Nothing if our planet is not ridiculous. The earth is covered with water – millions of trillion liters and gallons of the stuff – and only 2 percent of it are drinkable. Of these, 99.5 percent are frozen or buried underground. And what’s left is man-made climate change. But part of the good news is that the water we can drink is not limited to places like lakes, rivers, and rain. There are about 13 trillion tons of delicious H2O hidden around us – we just have to get it out of the air.
There are several ways to do this but most are either very inefficient or prohibitively expensive. Now, researchers in Saudi Arabia say they have a solution: a simple device that can collect and store its own weight in water and release it when warmed by sunlight.
The key to the prototype is calcium chloride, a cheap, stable, environmentally friendly, and non-toxic chemical compound. This salt is so good at absorbing water that when left in the fresh air it will literally dissolve – a property known to chemists as deliquescence. But when you think that any chemical that can harvest six times its own weight in the water out of thin air is suitable for this device, it can actually be a problem.
Renyuan Li, a PhD student in the team behind the device, explained,“Delicate salts [dissolve] themselves by absorbing moisture from the air.”“And systems that use liquid sherbet are very complex.”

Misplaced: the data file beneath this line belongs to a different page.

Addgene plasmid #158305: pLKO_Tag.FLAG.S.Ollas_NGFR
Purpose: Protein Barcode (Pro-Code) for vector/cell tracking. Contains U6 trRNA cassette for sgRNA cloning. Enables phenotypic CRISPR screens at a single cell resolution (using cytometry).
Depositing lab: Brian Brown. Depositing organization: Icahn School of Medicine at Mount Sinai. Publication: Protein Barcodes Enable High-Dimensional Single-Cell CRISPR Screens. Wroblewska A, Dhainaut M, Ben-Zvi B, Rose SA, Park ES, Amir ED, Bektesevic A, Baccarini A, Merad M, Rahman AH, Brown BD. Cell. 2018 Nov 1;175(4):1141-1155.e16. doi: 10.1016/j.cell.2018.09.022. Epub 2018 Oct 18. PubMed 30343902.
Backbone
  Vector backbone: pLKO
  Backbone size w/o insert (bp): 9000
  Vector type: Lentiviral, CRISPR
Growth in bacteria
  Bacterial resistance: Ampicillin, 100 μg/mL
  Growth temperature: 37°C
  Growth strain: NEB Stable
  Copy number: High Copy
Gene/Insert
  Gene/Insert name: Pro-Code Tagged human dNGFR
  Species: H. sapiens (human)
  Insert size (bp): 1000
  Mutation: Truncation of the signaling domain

The team developed a way to preserve calcium chloride as hydrogen – a special type of polymer that can hold large amounts of water even when it is hard, to combat this. And by adding some tiny carbon nanotubes to avoid water, the team was able to use a light source to reclaim almost 100 percent of the gel.
In a study published in Environmental Science and Technology, the team described the results of their small, “easy-to-assemble-easy-family” prototype. Just two and a half hours after sunlight, they said, the device could deliver 20 grams (0.7 ounces or about four teaspoons) of water. And to provide an adult with the minimum water requirement for a day – 3 kilograms (6.6 pounds, or four and a quarter cups) – would cost about half a percent per day.
In addition to low cost and high water yield, the device has the advantage of working well in relatively low humidity areas – suitable for arid or arid regions. It doesn’t even need electricity, which means it can be used even in remote areas of the world. The Paper report, “Water scarcity is a challenging problem that threatens the lives of mankind.””This technology provides a promising solution for producing clean water in arid and land-based and remote areas.”